By Arnold Kling
I would like to try to answer the question that I ducked at the Disputation on Friday evening. That question was whether corporations should have the same rights as people. One panelist, Lisa Graves, answered “no” emphatically (to loud applause, given the audience). She said the corporations are chartered by the government and the government can tell them what to do, without any limits. Another panelist, Dean Baker, said that it would be almost impossible to stop corporations for exercising the right to contribute to political causes. Then he said something weird which sounded as if he thought that limited liability enabled corporations to get away with criminal activity. Tim Carney, who was supposed to be on my side, said that he sometimes thinks that corporations should not exist.
I am not a student of corporations. I believe (perhaps wrongly) that the corporate form of organization originated as charters granted by kings, which gives it a dubious provenance. I believe (perhaps wrongly) that the corporate form of organization facilitated the accumulation of capital to build large industries, such as railroads.
I am not a legal scholar. I do not know where the corporation fits in with legal philosophy. That is why I ducked the question. But I am willing to put my personal views out for comment. I assume that somewhere in the world of legal scholarship, views like these have been discussed.
Basically, I think that every time the word “corporation” is used as if it were a person, the term should be viewed as short for “management, acting on behalf of shareholders.” So, instead of saying that a corporation lobbied for the government for favors, we should say that management, acting on behalf of shareholders, lobbied for government favors.
One of Tim Carney’s points was that the corporate form of organization could require a company to do something immoral if this would increase profits. That is because management is obligated to maximize shareholder value. But I disagree. Management acts on behalf of shareholders. If shareholders prefer to direct management to forego profits in order to behave morally, it seems to me that this is their prerogative. So, on the issue of “corporate responsibility,” it seems to me that if shareholders prefer corporate responsibility, so be it. I do not see how being a corporation forces management to maximize profits. I assume that most of the time that is what shareholders want. But should it be against the law for shareholders to want something else?
Should management, acting on behalf of shareholders, be allowed to pay for political advertising? To me, it makes sense that this should be allowed. As Dean Baker pointed out, if the “corporation” is prevented from paying for advertising, it is easy for the shareholders to get around this and to find other ways to pool funds for political advertising.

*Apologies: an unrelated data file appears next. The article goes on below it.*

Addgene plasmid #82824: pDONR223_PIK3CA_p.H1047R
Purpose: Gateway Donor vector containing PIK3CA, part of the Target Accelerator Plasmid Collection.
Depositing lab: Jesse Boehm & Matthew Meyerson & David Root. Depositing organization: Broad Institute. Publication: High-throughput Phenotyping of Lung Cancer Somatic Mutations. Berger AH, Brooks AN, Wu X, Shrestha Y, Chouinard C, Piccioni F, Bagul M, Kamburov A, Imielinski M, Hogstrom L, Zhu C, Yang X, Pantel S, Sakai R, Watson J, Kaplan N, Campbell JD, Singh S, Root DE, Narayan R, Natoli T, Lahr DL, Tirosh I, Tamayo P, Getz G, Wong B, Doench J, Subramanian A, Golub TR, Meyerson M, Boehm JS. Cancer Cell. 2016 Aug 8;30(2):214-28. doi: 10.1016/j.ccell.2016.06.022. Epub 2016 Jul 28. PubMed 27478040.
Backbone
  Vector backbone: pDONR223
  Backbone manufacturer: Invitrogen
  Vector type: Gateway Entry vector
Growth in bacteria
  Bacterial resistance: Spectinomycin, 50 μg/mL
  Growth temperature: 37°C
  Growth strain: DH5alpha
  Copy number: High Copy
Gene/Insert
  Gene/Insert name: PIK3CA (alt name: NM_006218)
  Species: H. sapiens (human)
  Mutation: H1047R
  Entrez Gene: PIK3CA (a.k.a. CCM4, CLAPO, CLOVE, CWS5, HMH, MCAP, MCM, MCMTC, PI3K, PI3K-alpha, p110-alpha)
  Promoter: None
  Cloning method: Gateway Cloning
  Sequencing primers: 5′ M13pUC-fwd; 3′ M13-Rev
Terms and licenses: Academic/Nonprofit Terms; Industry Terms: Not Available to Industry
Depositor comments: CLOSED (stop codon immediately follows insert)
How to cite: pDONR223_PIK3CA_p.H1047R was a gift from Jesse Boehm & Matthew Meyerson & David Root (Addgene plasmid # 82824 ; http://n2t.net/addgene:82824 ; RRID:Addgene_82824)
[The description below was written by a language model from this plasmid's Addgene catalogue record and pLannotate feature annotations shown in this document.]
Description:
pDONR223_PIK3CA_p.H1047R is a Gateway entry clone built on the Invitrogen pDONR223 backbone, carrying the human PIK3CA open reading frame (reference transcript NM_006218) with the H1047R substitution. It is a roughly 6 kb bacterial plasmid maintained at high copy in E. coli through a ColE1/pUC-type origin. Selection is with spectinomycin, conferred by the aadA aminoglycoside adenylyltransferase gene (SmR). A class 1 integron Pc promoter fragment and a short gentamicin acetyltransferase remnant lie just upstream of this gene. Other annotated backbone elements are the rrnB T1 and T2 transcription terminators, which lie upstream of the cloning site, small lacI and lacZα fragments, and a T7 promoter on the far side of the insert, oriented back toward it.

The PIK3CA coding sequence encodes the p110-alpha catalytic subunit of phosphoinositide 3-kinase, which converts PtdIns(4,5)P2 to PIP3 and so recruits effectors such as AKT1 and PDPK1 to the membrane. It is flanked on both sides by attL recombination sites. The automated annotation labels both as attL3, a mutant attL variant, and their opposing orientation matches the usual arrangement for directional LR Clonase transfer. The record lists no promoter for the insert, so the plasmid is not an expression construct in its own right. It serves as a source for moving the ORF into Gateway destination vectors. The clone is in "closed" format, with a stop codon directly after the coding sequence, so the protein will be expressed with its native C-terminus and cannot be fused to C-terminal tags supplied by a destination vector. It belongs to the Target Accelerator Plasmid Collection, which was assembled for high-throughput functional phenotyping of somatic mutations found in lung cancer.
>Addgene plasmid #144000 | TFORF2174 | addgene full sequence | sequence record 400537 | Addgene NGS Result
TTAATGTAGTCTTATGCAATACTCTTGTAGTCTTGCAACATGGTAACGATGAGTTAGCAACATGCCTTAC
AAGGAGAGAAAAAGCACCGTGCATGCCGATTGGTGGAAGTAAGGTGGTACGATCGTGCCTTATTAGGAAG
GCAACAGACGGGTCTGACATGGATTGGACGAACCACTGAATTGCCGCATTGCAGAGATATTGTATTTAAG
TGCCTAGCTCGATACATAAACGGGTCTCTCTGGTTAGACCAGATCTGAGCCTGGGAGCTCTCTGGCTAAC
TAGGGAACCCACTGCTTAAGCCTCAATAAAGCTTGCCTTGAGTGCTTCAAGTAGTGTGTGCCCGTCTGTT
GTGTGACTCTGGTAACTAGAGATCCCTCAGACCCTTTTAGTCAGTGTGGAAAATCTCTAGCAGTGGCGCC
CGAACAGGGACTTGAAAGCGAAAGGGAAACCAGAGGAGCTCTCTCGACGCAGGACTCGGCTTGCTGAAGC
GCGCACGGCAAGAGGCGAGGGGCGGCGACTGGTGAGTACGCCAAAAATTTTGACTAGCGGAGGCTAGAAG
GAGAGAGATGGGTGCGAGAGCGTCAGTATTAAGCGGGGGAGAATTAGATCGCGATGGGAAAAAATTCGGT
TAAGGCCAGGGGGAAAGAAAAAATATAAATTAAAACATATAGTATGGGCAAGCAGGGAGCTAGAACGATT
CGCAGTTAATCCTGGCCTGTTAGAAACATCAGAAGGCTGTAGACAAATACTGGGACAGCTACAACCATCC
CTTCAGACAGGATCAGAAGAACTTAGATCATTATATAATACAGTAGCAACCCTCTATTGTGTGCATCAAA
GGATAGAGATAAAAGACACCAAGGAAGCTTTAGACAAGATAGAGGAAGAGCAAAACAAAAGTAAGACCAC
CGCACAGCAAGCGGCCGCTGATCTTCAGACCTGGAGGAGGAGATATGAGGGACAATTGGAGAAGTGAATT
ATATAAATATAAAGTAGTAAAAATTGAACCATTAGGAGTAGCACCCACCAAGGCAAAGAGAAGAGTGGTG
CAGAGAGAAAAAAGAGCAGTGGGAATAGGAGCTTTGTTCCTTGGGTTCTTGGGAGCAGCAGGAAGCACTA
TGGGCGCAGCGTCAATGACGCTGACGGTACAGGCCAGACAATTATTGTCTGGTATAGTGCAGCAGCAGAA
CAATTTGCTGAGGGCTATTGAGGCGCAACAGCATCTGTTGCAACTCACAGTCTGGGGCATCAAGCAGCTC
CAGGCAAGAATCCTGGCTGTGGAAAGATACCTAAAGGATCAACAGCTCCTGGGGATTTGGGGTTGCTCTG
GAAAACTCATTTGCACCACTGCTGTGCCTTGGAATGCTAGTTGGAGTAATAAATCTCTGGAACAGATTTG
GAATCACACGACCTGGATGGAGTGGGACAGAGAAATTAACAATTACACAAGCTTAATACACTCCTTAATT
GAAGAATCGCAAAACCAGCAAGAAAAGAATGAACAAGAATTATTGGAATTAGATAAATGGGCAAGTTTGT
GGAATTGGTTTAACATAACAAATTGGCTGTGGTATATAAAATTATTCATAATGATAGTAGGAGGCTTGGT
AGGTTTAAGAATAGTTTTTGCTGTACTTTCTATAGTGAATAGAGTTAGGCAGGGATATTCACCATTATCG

But I did not get what Baker was trying to say with his point about crime. For example, suppose that management, acting on behalf of shareholders, steals paintings, sells them, and distributes the proceeds as dividends. Then it would seem that at the very least the directors and officers of the corporation are liable for their criminal behavior.
I have a different concern with limited liability. If a bank has some of its debts guaranteed by the government and its shareholders have limited liability, then the moral hazard problem is severe. One approach to counter that is to make it a crime for government-guaranteed institution to engage in excessive risk-taking, so that directors and officers can be prosecuted for it. Hardly anyone else likes that approach, but I think it has merit. Of course, taking away government guarantees has merit as well, but we have gotten far away from that.
The bottom line is that when you ask me what rights a corporation should have, I would answer by rephrasing the question. What rights should management have, acting on behalf of shareholders? If the shareholders have a right to engage in activity X, then management has the right to engage in that activity on their behalf.
But can’t management act against the wishes of shareholders? Possibly, but I still see that as an issue between shareholders and management. While government courts may have a role in enforcing corporate agreements, I am skeptical that government legislators can fix problems of corporate governance.